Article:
According to the Centers for Disease Control and Prevention, 41 percent of live births in the United States in 2008 were to unmarried women.
That translated into 1,726,566 babies born to single mothers. This is a particularly troubling figure because the number of single-parent families seems to be peaking at a time when economics are going to demand a diminishment - and, in some cases, absolute curtailment - of programs designed to assist them.
One does not have to be particularly religious to realize that one of the side effects of the "sexual revolution" has been the diminishment of marriage. Fewer people are getting married, more people are having children outside of marriage.
Marriage has traditionally had a very practical purpose - the protection of women and children. Again, casting aside any religious or moral purposes, marriage played a major role in socializing males - making them participate in the raising of their children and the support of their families.
With the diminishment of government programs to assist, an Associated Press series reports there is the growth of what it terms the "granny state." The "granny state" casts grandparents in the roles of both financial providers and child raisers. According to the AP, about 5.8 million children - or almost 8 percent of all children - live in homes where a grandparent is the head of household.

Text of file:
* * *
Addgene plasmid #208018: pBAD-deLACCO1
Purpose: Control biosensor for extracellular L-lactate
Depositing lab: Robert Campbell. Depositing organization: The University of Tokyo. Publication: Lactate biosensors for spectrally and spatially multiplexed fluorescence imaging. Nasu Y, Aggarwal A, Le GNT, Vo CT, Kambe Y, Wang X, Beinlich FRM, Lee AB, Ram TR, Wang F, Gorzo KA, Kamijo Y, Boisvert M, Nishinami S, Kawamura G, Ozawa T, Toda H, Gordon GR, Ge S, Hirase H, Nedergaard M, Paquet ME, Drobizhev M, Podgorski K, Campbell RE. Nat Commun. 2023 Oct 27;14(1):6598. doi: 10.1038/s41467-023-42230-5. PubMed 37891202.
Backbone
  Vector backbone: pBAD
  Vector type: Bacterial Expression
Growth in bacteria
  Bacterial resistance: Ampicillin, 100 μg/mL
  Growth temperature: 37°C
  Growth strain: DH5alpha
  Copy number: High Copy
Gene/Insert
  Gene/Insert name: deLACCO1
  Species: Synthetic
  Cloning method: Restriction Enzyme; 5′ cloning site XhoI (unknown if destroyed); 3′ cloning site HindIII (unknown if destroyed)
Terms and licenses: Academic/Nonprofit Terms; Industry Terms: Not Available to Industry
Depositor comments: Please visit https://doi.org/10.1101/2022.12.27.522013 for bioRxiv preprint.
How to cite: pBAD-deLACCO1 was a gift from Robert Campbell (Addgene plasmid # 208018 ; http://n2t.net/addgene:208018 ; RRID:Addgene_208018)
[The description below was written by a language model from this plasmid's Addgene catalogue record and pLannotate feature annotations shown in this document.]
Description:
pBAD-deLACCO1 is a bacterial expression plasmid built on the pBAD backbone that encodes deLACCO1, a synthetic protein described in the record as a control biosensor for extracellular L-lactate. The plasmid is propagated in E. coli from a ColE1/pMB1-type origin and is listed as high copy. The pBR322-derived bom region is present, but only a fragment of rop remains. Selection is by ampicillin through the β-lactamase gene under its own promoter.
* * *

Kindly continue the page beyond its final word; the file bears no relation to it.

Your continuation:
If over 40 percent of births are to single mothers, the number of children living with grandparents will undoubtedly continue to grow - it is hard enough to raise and support children in a two-parent environment, doubly hard for the single.
This new role for grandparents will be yet one more reason why today's 60-somethings are not looking at anything resembling retirement. The financial demands of raising their grandchildren will keep them in the workforce.
(A version of this editorial has appeared previously in The Maui News.)
* Editorials reflect the opinion of the publisher.